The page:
Over the years, we’ve received hundreds of suggestions and ideas about places to visit around the southeast, and the runaway number one in the Atlanta area has definitely been Gumbeaux’s, a cajun-style restaurant in Douglasville. It’s in that town’s charming single-side historic downtown, with the businesses on one side and the train tracks on the other, and it’s incredibly popular. We arrived on a Saturday last month about 11.45 and may have been the last party to be seated without having to wait.
Gumbeaux’s opened in 1994 and immediately became one of the metro area’s most talked-about cajun restaurants. Toss a coin, and either Gumbeaux’s or Henry’s Louisiana Grill will get the gold. It’s about half an hour outside the perimeter, and if you can find another thing or two to do in the area, I’d say that it’s worth the drive. We picked it because, as you’ll see in the next chapter, there was another restaurant in town that I wanted to revisit. We added a playground stop and a couple of bookstores to our itinerary and Marie and I had a fine day out with our four year-old son.
Gumbeaux’s is good, to be sure, but it leaves me curious to go back to Henry’s and see what I think of that place with fresh eyes. Marie and I both enjoyed our lunches here, and wouldn’t mind another visit, but this restaurant is pretty far in the shadow of the excellent Thibodeaux’s in Columbus GA, which we sampled earlier in ’15. Marie had the peel and eat shrimp, which is the closest thing on offer to Thibodeaux’s baby boil. The local version doesn’t have onions or sausage, but it does have a killer seasoning mix. Marie’s spice tolerance is a little lower than mine, and this was right on the border of her threshold. It left her lips tingling and she was pleased.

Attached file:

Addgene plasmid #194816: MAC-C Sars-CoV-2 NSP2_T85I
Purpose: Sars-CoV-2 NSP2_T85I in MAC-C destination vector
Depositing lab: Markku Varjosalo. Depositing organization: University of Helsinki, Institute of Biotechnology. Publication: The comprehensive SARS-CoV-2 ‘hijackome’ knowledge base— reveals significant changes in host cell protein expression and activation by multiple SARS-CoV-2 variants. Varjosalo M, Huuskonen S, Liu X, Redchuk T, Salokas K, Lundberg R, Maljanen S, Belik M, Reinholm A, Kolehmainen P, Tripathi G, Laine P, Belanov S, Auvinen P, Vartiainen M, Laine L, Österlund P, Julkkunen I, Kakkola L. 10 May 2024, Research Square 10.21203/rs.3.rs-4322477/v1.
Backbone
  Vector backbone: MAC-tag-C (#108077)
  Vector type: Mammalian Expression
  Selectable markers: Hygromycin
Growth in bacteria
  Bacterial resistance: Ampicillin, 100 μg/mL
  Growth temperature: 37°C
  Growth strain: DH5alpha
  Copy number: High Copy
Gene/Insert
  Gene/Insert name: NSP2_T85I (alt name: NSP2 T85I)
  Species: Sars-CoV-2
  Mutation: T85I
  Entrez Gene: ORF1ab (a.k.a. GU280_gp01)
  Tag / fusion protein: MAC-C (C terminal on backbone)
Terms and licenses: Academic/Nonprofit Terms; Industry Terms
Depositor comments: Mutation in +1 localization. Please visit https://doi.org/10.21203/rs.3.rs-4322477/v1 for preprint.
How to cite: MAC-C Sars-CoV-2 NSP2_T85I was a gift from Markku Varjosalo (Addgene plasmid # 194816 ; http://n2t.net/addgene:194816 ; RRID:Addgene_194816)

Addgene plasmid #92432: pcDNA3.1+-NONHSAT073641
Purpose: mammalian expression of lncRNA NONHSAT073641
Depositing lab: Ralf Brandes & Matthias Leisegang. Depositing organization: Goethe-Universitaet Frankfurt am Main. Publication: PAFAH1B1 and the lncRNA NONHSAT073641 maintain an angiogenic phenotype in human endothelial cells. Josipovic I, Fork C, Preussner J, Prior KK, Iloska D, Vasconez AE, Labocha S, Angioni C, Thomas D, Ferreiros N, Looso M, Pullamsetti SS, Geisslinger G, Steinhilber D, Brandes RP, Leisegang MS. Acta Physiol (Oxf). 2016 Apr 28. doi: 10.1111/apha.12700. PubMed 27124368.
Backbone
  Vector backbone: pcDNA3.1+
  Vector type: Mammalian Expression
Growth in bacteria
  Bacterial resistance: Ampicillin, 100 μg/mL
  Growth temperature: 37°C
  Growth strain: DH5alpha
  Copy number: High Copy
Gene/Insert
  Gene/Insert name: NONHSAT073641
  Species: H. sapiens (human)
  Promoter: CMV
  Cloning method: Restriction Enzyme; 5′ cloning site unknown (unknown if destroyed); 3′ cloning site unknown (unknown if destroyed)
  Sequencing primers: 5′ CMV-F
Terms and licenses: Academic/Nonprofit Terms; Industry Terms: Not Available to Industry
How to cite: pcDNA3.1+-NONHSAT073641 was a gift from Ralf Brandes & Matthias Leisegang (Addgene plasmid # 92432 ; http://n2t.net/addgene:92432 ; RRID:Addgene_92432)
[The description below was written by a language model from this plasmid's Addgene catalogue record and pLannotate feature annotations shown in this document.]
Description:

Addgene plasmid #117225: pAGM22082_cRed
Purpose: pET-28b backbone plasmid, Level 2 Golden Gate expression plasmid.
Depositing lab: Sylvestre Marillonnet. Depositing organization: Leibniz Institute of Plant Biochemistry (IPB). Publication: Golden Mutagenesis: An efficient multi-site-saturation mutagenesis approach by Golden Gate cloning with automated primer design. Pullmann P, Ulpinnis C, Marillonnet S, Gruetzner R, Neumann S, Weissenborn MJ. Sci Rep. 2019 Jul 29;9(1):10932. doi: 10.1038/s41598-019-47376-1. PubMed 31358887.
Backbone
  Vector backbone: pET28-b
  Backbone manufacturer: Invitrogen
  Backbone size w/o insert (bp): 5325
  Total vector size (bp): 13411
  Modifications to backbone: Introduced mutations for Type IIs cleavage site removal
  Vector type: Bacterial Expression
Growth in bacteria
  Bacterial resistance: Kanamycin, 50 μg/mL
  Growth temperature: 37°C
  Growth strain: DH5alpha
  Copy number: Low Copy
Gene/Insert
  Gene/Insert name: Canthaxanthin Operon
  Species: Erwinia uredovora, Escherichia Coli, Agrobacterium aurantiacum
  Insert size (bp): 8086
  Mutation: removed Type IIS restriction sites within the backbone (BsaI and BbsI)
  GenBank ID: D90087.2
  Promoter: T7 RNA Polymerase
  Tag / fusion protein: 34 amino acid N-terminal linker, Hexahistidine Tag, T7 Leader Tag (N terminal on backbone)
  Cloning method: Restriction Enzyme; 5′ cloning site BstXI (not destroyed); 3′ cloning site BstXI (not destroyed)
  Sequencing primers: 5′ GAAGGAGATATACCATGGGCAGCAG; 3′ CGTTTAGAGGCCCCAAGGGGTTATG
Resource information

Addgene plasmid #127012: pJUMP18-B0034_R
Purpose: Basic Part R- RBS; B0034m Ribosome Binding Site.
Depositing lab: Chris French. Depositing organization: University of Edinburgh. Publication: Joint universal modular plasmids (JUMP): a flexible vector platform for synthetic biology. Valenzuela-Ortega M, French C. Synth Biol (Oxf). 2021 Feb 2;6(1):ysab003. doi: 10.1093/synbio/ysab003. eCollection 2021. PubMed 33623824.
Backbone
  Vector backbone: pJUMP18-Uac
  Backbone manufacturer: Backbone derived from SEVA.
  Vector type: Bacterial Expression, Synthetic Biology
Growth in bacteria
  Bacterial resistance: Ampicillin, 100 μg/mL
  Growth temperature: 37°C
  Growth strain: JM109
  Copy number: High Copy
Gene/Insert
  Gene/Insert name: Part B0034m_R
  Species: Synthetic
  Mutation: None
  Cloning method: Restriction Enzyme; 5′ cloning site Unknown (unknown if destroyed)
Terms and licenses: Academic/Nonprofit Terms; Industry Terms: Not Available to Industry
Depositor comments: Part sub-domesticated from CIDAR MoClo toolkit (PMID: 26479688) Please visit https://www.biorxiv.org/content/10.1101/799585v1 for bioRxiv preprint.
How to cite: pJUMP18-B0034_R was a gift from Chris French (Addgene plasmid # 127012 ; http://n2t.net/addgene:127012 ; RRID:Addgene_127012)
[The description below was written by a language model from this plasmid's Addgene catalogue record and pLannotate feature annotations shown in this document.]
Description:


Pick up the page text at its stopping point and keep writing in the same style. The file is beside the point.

I could not decide between the lunch-sized portions of the crawfish etoufee or the shrimp creole, but happily, there was an easy way to order both. Most of the entrees are available in smaller “crock” sizes, with an eight ounce bowl filled right to the brim and served with very good French bread. This is a terrific idea and I’m very happy that the restaurant offers these. It makes sampling different dishes so much easier and affordable.
I liked the etoufee very much, but the shrimp creole was even better. I sort of did myself in with it by giving my crock a liberal splash of a habanero pepper sauce on the table, because the dish was really not as spicy as I’d like it, but it was certainly flavorful. I ended the meal a little pained by the spices, but far, far greater pain was in store for me later in the day…
The only down side to the experience was that our son, while really well-behaved, was completely unwilling to go off-target with his own lunch. I love how encouraging Gumbeaux’s is with their kids’ meals. They have the usual grilled cheese, hot dogs, and chicken tenders for the pickiest of children – like ours – but they also offer shrimp platters and even gator. He turned that idea over in his head for a couple of minutes before announcing that he doesn’t eat any meat “that has teeth” and retreating to the comfort of his hot dog. In the future, since his reading skills are still developing, we’re going to omit hot dogs from his list of possibilities. I suppose then he’ll just pout that he doesn’t want anything, though. Darn kid; I’d have never missed out on the chance for gator at his age!
Other blog posts about Gumbeaux’s Cajun Cafe:
You can see all the restaurants that we have visited for our blog on this map, with links back to the original blog posts. It’s a terrific resource for anybody planning a road trip through the southeast!